Dr. Shiel received a Bachelor of Science degree with honors from the University of Notre Dame. There he was involved in research in radiation biology and received the Huisking Scholarship. After graduating from St. Louis University School of Medicine, he completed his Internal Medicine residency and Rheumatology fellowship at the University of California, Irvine. He is board-certified in Internal Medicine and Rheumatology.
Melissa Conrad Stöppler, MD, is a U.S. board-certified Anatomic Pathologist with subspecialty training in the fields of Experimental and Molecular Pathology. Dr. Stöppler's educational background includes a BA with Highest Distinction from the University of Virginia and an MD from the University of North Carolina. She completed residency training in Anatomic Pathology at Georgetown University followed by subspecialty fellowship training in molecular diagnostics and experimental pathology.
Frostbitten body parts are white and hard or waxy. They may be white-purple or white-yellow.
Frostnipped parts are white but not hard and are generally very small areas.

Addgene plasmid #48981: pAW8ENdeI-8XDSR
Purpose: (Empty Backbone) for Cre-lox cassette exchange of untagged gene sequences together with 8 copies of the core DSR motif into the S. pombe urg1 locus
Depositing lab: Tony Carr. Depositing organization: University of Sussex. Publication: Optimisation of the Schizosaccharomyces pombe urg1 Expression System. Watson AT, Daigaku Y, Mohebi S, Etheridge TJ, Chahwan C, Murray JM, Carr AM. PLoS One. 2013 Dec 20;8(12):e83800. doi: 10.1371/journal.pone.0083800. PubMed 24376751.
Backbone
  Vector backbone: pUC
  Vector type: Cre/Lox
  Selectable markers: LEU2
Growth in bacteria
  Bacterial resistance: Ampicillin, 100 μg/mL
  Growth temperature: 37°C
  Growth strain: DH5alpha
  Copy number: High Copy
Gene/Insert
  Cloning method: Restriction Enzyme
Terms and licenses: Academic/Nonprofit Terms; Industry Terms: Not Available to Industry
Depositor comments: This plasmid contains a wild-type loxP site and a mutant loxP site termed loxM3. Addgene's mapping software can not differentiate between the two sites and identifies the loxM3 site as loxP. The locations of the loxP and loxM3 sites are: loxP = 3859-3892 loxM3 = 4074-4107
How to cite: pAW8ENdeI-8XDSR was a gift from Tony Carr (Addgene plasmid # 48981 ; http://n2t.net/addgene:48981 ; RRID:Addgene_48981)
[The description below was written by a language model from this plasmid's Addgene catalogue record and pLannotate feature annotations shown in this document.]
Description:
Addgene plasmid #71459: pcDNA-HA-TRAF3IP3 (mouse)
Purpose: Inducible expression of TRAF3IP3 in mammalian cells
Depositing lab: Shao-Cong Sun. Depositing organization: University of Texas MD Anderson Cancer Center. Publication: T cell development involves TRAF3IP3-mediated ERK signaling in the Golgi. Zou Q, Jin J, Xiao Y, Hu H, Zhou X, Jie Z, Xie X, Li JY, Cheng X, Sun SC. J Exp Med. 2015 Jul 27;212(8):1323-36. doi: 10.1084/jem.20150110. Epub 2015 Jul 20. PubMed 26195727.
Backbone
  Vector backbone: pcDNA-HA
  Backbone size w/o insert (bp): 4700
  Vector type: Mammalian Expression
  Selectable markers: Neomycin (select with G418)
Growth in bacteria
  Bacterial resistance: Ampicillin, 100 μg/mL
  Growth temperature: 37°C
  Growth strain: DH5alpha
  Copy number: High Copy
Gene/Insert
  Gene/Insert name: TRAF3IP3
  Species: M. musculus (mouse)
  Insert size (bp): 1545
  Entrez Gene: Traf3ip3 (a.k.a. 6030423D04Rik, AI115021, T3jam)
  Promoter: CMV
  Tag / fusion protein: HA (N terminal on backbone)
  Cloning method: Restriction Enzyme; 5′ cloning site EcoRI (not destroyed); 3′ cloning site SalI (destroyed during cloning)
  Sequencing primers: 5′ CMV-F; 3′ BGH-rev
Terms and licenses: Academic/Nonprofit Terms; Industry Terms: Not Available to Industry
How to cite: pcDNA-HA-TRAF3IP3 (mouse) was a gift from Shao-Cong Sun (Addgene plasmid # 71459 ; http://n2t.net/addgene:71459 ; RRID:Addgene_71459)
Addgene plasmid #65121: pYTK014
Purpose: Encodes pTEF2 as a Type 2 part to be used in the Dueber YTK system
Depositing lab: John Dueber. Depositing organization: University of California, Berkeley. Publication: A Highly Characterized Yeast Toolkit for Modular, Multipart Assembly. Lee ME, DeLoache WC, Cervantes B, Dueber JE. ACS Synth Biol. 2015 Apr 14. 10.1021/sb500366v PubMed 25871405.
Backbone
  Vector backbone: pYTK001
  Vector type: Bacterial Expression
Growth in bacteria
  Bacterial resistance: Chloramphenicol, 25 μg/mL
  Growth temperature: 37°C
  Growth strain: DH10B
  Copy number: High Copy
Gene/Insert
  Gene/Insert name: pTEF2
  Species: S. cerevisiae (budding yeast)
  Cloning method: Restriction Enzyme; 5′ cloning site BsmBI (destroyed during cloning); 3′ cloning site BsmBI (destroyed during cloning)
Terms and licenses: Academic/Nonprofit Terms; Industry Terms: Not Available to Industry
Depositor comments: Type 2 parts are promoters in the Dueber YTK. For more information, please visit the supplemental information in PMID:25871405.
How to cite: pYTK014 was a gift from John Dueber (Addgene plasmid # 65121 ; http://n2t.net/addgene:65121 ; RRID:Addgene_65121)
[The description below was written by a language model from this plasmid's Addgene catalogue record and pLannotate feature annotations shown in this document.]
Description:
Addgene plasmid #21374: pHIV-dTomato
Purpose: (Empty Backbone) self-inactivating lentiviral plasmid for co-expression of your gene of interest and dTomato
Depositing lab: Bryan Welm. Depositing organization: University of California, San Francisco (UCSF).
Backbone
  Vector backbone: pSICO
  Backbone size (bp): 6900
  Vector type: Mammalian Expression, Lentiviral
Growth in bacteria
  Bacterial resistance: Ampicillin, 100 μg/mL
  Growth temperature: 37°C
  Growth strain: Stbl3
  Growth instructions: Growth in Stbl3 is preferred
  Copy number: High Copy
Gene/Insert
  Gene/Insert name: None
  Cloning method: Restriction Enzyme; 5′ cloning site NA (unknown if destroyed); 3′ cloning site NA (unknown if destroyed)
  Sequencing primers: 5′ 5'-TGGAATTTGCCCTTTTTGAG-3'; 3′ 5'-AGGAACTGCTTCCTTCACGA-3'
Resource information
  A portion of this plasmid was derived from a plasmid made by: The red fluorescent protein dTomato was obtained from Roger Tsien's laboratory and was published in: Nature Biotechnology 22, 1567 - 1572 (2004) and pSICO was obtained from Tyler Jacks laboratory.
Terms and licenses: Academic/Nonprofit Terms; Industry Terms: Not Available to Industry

Frozen parts have no feeling.
During the freezing process, they may tingle or feel like a block of wood.
Once frostbitten areas thaw, they may be painless or tingle.
When they are rapidly rewarmed in warm water by the recommended method, they may be painful.
Over the next few days, the part is often painful and swollen.
Blisters may appear, and severely affected areas turn black.
Areas affected by immersion injury are first red and then turn pale and swollen.
Numbness or painful tingling may occur.
After the first few days, the part becomes very red, tingling, swollen, and may have blisters, skin breakdown, or even liquefy.
Pernio is a rash on the lower legs, feet, toes, hands, or ears that may be red or blue and may form scaly areas or lumps.
Rarely, affected parts may bleed, blister, or have skin breakdown.
Often pernio causes itching and burning.
Raynaud's phenomenon refers to constriction of the blood vessels of the hands or feet in response to cold exposure. Raynaud's phenomenon causes white, then blue, then red-colored fingertips and toes and is often painful.
Cryoglobulins cause a wide array of symptoms, depending on whether or not internal organs are involved, including deep-blue fingertips.
Cold urticaria refers to raised red bumps or hives produced in response to cold exposure.